Predicting the unpredictable is a good way to make yourself irrelevant. If I had been relying on these people's advice I would have been sorely disappointed, mad, and a whole lot poorer. Free financial advice seems readily in the offing, and that begs the question...What is it really worth?... Speculating with your life savings with free advice, no matter how authoritative, can lead to disastrous results, especially when you ponder the results of the experts' results quotes below.
BIG SURPRISE - 13 Wall Street bond market forecasters
predicted on 12/20/10 where the yield of the 10-year Treasury
note would be on 12/31/11. 12 of the 13 strategists believed the
yield, which was 3.29% as of 12/31/10, would be at least 3.50%
as of 12/31/11. The actual 12/31/11 yield was 1.88% (source:
The 1.88% yield is pitifully low considering what the prices are in the grocery stores, the gasoline pumps, and many areas of our necessities. The government indexes omit food and other items in the so called market basket that would show the real rate of price increases. 2011 showed a 4% C.P.I. (consumer price index) increase year over year.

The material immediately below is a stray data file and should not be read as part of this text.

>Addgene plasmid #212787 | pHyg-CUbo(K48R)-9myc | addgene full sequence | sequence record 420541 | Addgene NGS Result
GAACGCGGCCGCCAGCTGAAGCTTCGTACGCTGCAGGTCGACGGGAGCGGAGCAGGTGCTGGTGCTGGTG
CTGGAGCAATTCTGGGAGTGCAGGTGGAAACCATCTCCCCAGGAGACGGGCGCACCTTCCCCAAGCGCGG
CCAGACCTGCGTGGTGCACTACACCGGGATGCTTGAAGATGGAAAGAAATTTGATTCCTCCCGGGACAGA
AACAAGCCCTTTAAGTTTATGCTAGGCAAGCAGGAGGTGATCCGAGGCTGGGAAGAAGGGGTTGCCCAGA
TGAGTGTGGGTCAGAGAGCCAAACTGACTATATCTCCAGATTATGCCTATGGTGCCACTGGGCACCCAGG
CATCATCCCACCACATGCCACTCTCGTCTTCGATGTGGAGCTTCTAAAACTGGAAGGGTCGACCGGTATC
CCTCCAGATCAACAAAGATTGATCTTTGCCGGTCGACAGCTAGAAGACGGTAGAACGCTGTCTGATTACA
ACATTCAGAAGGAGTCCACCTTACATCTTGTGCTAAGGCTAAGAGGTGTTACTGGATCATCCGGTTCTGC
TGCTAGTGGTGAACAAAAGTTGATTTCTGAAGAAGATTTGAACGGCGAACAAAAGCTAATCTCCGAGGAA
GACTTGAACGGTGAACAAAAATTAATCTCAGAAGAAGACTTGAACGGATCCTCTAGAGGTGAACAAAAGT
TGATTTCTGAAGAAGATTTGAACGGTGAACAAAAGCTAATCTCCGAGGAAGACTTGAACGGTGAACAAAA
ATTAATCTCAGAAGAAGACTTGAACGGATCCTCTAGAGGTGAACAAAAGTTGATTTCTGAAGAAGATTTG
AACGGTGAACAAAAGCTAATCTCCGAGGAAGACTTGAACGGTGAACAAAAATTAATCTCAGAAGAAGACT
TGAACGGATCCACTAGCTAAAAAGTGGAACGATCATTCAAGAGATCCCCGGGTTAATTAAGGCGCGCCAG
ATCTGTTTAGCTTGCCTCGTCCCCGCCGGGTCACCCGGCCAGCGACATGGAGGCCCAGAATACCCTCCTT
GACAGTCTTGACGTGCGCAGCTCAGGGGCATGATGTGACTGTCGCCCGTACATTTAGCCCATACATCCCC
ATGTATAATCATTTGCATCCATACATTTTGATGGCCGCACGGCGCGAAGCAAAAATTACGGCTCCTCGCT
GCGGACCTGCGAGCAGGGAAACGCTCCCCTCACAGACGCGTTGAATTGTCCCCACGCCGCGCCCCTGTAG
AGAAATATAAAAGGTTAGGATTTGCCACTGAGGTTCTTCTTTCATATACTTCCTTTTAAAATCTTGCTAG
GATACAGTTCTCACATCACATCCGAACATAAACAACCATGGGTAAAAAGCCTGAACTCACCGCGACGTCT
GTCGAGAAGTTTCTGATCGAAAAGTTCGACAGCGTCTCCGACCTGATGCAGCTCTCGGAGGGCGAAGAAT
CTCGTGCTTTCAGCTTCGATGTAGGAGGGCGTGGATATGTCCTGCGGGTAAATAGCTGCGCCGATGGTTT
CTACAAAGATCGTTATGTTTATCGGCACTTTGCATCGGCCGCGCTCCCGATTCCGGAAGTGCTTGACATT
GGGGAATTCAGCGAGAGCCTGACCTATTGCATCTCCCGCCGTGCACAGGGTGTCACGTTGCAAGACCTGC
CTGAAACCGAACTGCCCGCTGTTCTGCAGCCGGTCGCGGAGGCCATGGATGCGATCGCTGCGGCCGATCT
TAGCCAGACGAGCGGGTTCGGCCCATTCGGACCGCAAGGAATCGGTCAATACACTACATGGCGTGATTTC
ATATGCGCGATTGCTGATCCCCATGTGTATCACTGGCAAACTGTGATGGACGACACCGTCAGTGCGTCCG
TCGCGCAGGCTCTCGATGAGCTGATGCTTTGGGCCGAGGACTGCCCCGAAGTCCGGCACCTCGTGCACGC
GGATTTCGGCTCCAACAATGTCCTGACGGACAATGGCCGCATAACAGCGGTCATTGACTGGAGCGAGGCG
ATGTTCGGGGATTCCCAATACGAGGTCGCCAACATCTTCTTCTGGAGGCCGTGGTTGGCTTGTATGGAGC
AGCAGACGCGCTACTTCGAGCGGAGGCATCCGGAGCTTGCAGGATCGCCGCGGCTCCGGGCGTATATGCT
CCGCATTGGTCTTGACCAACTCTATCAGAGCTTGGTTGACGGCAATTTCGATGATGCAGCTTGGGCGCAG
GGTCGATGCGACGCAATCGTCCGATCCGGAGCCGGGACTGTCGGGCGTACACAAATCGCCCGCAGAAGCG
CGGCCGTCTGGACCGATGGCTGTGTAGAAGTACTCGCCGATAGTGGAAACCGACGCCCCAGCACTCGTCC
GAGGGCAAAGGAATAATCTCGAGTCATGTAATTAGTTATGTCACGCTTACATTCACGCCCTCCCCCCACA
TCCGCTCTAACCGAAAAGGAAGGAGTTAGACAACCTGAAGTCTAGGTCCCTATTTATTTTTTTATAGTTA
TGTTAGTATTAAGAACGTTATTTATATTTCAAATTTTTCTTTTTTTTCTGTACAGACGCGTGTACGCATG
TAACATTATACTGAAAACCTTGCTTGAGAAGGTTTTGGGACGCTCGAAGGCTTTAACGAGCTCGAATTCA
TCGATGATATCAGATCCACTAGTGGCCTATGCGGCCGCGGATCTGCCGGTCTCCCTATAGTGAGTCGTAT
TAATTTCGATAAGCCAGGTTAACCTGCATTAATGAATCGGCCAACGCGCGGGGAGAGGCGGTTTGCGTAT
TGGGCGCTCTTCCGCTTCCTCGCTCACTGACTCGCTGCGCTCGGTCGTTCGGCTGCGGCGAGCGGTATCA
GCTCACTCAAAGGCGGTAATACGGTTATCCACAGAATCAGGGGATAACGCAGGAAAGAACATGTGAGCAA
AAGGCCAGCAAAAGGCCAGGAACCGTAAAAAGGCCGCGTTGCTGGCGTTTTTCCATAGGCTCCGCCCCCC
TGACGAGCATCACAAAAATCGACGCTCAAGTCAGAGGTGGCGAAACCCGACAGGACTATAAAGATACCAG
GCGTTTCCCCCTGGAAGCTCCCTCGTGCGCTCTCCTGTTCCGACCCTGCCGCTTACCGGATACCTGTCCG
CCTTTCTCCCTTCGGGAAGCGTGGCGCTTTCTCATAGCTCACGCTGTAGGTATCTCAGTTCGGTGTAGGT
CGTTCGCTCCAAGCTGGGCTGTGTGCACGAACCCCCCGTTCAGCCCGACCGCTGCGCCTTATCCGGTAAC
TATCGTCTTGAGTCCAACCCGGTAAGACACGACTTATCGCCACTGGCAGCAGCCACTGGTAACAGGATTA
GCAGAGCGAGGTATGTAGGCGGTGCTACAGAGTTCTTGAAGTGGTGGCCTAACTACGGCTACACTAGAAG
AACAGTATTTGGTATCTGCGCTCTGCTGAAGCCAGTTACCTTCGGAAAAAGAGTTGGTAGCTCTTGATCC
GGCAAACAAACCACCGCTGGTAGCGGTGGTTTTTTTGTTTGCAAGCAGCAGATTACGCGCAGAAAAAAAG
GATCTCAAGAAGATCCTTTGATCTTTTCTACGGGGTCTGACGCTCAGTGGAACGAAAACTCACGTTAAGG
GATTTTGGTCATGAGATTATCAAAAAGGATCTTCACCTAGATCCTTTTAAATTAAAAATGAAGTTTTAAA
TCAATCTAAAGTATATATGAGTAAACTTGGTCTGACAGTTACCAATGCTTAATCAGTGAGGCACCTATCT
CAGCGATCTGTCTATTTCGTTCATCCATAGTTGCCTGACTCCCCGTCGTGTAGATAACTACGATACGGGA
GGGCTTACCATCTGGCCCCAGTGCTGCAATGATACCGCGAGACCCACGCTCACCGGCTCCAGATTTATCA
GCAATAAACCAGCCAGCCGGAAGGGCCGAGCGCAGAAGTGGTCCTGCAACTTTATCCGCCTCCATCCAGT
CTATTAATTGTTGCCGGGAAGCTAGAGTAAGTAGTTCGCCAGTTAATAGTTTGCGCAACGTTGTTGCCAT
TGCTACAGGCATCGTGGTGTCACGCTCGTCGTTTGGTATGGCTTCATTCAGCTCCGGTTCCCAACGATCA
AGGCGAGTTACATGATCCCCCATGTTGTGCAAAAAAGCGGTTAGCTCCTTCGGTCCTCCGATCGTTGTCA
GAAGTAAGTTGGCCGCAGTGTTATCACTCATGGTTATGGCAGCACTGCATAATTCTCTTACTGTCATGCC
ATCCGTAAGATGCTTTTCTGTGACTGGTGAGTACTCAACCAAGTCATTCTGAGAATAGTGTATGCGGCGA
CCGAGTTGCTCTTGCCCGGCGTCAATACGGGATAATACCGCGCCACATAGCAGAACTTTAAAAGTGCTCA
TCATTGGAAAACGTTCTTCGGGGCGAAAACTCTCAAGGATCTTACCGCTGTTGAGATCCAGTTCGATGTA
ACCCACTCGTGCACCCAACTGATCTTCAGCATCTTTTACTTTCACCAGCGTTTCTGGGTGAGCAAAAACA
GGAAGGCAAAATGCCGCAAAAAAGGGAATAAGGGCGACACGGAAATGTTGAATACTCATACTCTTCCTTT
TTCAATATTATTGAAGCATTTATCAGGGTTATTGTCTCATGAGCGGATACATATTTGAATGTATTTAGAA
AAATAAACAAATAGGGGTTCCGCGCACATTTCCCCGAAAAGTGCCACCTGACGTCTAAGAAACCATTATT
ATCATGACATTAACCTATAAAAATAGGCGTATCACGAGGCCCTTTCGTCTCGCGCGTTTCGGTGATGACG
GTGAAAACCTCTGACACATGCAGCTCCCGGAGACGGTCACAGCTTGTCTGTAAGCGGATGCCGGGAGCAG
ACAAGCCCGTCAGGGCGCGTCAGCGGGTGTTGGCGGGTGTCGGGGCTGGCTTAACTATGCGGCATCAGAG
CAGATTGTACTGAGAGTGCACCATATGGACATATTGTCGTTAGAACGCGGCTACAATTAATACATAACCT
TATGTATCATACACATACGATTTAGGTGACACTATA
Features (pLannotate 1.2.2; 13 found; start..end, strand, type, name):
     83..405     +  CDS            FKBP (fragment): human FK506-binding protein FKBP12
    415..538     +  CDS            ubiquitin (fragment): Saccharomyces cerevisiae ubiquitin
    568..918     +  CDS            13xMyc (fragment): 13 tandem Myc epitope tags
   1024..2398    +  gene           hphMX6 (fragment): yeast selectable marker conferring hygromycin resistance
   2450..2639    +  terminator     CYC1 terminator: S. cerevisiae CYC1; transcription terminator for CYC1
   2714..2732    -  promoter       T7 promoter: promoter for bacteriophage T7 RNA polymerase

Inflation tame, but consumers pay more
U.S. inflation pressures eased a bit in April, the government said
May 15. Prices climbed for many basic items, from bread and milk
to coffee and fresh fruit. But other costs declined. (Source: MSN Money)
Tell the average shopper in the U.S. that 1.88% interest on the savings or treasury notes is a fair amount based on what they have to pay out of their pay check everyday, and you will see how disingenuous the cost of living figures really are as they are portrayed by the Dept. of Labor and other government agencies. I think we are being duped by the consumer statistics.